Nuiyak school gets an A+

Derek Neary
Northern News Services
Monday, March 26, 2007

SANIKILUAQ - With rich Inuit cultural programming, a wide array of subject areas, dedicated staff and plenty of participation from local residents, Sanikiluaq's Nuiyak school has been identified as an exemplary institution.

The school is one of 10 highlighted in a new 350-page study on achievement in aboriginal education.

The study makes reference to the school's numerous partnerships in the community, which has led to a vibrant Inuit studies curriculum, a dynamic media and technology program, trades training, a community museum that highlights Inuit tradition and numerous extracurricular activities including sports.

"We found really creative and innovative strategies at Nuiyak in terms of trying to get the whole community involved through the school," said Helen Raham, research director for the Society for the Advancement of Excellence in Education based in Kelowna, B.C.

Raham praised Nuiyak's staff for their visionary leadership, particularly in bringing such a broad range of opportunities to a small, remote community.

The school has close to 300 students enrolled in kindergarten through Grade 12. There are 24 staff members, half Inuit and half non-Inuit. The report points to continuity in leadership as an asset.

Since 1997, the school has had co-principals in Lisi Kavik, a Sanikiluaq native, and John Jamieson, who hails from the Toronto area and came North in 1982.

In an interview last week, Jamieson said Kavik was instrumental in developing the Inuit cultural program and reaching out to the community. She said she tries to have elders come into the school regularly to impart knowledge.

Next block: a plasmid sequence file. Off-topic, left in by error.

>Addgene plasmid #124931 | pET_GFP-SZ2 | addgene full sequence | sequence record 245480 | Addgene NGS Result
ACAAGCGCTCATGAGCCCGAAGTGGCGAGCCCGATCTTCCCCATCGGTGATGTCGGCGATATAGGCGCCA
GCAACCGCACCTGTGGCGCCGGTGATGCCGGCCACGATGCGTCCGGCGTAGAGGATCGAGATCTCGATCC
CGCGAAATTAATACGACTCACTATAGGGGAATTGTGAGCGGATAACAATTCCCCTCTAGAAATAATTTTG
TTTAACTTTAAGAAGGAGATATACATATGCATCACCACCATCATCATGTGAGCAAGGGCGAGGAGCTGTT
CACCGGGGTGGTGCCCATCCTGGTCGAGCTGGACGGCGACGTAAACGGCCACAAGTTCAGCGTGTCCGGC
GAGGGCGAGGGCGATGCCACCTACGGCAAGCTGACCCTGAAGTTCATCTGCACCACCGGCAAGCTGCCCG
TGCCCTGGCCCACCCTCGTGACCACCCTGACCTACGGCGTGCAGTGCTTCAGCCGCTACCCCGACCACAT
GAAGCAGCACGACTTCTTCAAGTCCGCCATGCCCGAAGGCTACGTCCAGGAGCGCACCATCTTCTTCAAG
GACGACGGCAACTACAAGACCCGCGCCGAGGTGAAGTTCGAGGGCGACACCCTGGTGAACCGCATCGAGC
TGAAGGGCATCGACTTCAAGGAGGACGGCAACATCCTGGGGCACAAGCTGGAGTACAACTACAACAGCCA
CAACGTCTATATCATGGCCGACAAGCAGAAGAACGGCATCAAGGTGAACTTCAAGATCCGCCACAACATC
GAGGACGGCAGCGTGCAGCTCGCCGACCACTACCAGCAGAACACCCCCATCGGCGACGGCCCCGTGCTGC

"We love our elders," she said.

Kavik who earned a national Outstanding Principal award from the Learning Partnership earlier this year, said Jamieson was the reason she got involved in teaching.

"If John didn't ever come around here and push people like he does, then I wouldn't be sitting where I am today," she said.

Jamieson explained that the school's association with Najuqsivik Daycare, a non-profit group, has helped to bring in additional funding through government agencies, which has been critical.

"That is a real plus because there is just not enough money in school programs to run the programs that you'd like," he said, adding that he is also grateful for the outstanding level of community participation.

Despite all the progress, the school's graduation rate is not much better than the territorial rate, which hovers around 25 per cent. With nine grads in 2005/06, it has gradually been climbing in Sanikiluaq, Kavik noted, but Jamieson conceded that "our drop-out rate is very high."

He contended that an academic diploma shouldn't be the sole measure of success.

Many students, for whom English is a second language, leave school with various skills that don't translate through the departmental Alberta achievement exam, he said.

Those skills may include making parkas, kamiks, qamutiiks and small engine repairs, for example.

For that reason Jamieson said he and Kavik have been talking about creating an alternative diploma for cultural learning.

"They could leave our school knowing they have accomplished something of very good value," said Jamieson. "I think it would really help the self-esteem of our students to have that achievement."